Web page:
Dorklove: A Healthy Obsession

02 May

Pennsylvania Railroad Station at Livermore, PA circa 1908

Everyone knows someone who has one or two unconventional interests or excessive enthusiasm for a hobby that seems a lot more like work than fun. Perhaps the idea that hams, railfans, foodies, and the like are savant-esque dorks is a modern one? Before the standardization of four-year-degrees-for-all, these over-interested individuals might have been working in their fields of fascination rather than in the cubicles they decorate with memorabilia related to their passions. Amateur astronomers are one kind of zealot hobbyist that actually makes significant contributions to their subject of fascination.

Still, people who aren’t railfans cannot possibly identify with rail fans. A non-railfan might wonder why a person, who most likely does not work in or have any other affiliation with the railroad industry, would spend their precious Friday nights waiting alone by the railroad tracks at night hoping to catch sight of their favorite locomotive engine (or for that matter, why does anyone have a ‘favorite locomotive engine’ in the first place?). Why would they bother to learn the first and last names of the engineers working a particular rail line? What, exactly, is the big fucking deal, here?

Only a railfan would understand.

This notion was highlighted for me a few weeks ago, during a discussion about geomagnetic storm activity. I am curious about astronomy and earth sciences in general, but the magnetosphere is of particular interest to me, as it is where ‘outerspace’ collides visibly, and often violently, with the Earth. Witnessing the Aurora Borealis in my own back yard offers a rare glimpse of something special that provides a sensation – a visual – which makes learning all the technical details worthwhile. It had never occurred to me that someone might find my efforts to understand the science of the magnetosphere unusual in any way. I was talking, rather excitedly, to my friend about influence of the imminent G2-class geomagnetic storm when he stopped me to ask ‘why do you know so much about this?’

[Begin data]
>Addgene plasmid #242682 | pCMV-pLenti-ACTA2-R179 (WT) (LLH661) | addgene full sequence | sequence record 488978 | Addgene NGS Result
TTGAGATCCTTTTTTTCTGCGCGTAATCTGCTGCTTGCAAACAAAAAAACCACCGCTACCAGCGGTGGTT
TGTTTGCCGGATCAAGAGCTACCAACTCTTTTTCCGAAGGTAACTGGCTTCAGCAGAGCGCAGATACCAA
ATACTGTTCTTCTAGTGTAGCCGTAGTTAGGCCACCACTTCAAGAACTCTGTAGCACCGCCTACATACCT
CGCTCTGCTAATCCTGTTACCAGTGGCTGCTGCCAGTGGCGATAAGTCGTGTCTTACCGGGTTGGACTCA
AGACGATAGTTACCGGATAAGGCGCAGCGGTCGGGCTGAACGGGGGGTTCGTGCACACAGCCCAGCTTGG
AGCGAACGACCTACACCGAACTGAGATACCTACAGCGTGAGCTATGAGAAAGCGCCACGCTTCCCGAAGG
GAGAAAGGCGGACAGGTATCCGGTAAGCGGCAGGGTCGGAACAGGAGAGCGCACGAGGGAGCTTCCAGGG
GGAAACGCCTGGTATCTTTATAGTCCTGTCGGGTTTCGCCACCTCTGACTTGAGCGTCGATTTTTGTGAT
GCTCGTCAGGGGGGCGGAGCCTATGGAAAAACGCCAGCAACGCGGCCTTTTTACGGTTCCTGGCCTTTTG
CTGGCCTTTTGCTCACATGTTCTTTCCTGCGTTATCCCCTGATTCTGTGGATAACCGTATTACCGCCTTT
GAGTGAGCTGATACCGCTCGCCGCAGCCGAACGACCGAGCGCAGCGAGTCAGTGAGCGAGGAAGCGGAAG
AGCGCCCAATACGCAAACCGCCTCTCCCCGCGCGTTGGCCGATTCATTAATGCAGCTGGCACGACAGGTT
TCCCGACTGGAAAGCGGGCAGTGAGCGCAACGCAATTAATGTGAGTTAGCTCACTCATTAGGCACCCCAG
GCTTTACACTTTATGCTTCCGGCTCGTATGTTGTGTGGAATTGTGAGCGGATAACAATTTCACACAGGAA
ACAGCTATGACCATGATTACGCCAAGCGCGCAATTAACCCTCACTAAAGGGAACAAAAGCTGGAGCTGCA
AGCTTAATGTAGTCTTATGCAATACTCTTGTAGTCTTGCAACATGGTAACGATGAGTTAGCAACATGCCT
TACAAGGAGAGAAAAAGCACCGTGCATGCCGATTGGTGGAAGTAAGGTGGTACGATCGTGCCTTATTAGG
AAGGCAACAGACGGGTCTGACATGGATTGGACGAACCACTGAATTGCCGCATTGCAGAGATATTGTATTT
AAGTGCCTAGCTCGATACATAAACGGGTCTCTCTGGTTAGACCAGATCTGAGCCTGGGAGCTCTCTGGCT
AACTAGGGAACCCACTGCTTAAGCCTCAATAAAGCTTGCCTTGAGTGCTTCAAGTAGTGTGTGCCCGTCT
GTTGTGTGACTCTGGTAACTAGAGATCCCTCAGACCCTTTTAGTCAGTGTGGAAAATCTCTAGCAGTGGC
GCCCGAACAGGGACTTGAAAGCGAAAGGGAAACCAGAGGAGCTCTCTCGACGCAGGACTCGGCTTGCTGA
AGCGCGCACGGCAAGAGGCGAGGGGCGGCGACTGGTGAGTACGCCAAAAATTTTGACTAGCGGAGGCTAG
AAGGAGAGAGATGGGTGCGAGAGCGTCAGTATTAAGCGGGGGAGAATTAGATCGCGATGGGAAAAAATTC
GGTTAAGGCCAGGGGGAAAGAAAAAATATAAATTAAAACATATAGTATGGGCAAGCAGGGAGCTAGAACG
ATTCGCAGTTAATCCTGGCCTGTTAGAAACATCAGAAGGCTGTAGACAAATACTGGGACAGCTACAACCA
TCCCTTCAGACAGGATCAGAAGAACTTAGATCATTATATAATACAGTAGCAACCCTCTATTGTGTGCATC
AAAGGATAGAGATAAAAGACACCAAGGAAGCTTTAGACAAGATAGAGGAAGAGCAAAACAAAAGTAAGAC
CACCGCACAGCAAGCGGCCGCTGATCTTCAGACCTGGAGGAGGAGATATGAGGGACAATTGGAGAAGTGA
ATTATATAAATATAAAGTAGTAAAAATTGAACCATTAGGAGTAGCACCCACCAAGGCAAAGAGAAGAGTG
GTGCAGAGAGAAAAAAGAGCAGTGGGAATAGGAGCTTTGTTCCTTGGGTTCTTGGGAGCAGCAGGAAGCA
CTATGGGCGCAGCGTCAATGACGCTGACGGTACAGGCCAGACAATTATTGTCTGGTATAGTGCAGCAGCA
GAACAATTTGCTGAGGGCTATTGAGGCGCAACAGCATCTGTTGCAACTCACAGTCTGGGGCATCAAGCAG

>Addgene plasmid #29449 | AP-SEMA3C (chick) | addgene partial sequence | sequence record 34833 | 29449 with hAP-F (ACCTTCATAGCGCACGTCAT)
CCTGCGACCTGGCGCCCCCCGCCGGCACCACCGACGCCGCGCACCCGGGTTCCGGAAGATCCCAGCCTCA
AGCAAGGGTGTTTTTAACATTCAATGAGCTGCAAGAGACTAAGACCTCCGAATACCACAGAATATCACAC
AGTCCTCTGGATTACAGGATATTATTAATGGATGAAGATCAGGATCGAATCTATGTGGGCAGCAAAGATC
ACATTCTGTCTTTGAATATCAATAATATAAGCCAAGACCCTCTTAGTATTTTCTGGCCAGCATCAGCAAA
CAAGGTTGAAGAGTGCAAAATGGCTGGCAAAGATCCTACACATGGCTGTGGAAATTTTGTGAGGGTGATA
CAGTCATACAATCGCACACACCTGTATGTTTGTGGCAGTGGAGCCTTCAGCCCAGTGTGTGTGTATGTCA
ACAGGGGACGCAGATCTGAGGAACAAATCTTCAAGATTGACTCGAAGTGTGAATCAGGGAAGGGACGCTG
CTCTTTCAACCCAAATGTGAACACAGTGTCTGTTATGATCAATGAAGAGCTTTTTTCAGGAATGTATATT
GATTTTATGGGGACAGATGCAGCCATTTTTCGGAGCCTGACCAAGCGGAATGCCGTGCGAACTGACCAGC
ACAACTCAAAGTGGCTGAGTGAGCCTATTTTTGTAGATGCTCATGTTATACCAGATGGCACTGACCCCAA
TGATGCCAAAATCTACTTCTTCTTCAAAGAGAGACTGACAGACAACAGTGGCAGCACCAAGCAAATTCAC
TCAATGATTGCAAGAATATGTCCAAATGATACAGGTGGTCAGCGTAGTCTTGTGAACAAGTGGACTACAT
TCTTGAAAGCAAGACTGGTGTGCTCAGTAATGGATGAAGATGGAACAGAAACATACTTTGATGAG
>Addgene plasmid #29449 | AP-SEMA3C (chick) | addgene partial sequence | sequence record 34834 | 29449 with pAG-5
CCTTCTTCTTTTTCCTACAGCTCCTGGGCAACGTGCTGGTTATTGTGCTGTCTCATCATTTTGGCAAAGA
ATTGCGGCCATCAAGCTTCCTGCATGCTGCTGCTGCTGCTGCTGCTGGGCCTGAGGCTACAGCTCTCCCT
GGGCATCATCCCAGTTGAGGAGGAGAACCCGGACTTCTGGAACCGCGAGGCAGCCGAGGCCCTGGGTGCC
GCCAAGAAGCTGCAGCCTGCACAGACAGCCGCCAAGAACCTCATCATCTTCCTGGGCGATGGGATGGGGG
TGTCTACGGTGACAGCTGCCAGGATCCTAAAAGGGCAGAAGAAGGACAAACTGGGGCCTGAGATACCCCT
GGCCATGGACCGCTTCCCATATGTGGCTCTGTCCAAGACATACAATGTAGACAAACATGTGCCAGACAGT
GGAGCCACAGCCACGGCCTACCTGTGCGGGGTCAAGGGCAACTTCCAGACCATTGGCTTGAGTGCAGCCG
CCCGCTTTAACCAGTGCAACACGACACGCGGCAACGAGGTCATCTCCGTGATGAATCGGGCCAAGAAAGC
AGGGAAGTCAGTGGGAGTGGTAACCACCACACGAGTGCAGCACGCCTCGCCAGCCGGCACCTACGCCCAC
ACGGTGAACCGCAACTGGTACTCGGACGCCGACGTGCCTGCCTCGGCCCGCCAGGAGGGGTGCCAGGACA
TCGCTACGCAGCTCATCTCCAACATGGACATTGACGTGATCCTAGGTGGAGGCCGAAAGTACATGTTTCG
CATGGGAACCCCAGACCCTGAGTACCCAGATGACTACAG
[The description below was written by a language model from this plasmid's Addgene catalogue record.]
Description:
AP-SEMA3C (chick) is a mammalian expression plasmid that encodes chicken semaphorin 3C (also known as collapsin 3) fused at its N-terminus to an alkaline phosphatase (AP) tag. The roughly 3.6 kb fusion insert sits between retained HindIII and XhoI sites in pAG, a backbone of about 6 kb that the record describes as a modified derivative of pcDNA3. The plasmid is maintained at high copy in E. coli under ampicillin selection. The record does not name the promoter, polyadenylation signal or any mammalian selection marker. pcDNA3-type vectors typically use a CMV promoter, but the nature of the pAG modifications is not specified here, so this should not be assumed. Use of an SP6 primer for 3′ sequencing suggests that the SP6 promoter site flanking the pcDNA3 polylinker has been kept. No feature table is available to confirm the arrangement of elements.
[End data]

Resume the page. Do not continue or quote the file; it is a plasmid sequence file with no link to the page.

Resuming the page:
This gave me great pause, for I had never considered the ‘why’ of learning all I could about geomagnetic phenomena. It is just something I do, without understanding the motivation. Indeed, my knowledge would not help me to accomplish anything tangible (except for maybe writing a blog, or be more au courant conversationalist?), and I have no intention of going back to school to study the subject in a formal setting – and yet, I’m still immensely curious.

I think a railfan might understand?

I’m unconcerned with the opinions of anyone who might find my fascination and pursuant time consumption objectionable or perhaps, unproductive. At the end of the day, I know that learning and understanding gives me great pleasure – and that’s all the explanation needed.

While on the topic of railfanning, I will confess I have a touch of this fascination, myself. I have not memorized common locomotive names and their corresponding wheel arrangements, but I have ‘a thing for’ abandoned rail lines and infrastructure. It is more accurate to say my interest in disused transit technology centers around a particular geographic location: the former town of Livermore, PA.

It is likely that readers who know me, personally – will have some curiosity about the place as well – if you are local to the area itself. If you are, perhaps you’ll want to return to this blog frequently, as I intend to write about Livermore extensively and will publish my own exploration of the place in great detail.

For anyone who does not know about Livermore, PA– I will summarize: Livermorewas a town situated on the banks of the Conemaugh River abandoned for flood control in the early 1950s. This simple fact alone seems uninteresting, but the history of the town is imbued with ‘rural legends,’ much like urban legends have been exchanged for years.

Despite all evidence to the contrary, generations of local children have whispered stories to one another of the townspeople of Livermore meeting a watery demise and leaving behind angry ghosts. Rumors tell that George Romero’s 1968 ‘Night of the Living Dead’ was filmed in Livermore Cemetery, but I have not found an official source to confirm this. As a child, folk tales circulated about the town church’s steeple: when the Conemaugh’s water level was low, you could still see it rising above the water. As a kid, it was impossible not to have some kind of emotional response to the stories of Livermore, and as an adult – I’m still curious about the place, though my concentration has shifted from legends and ghosts to engineering history.

This is something else I think a railfan might understand.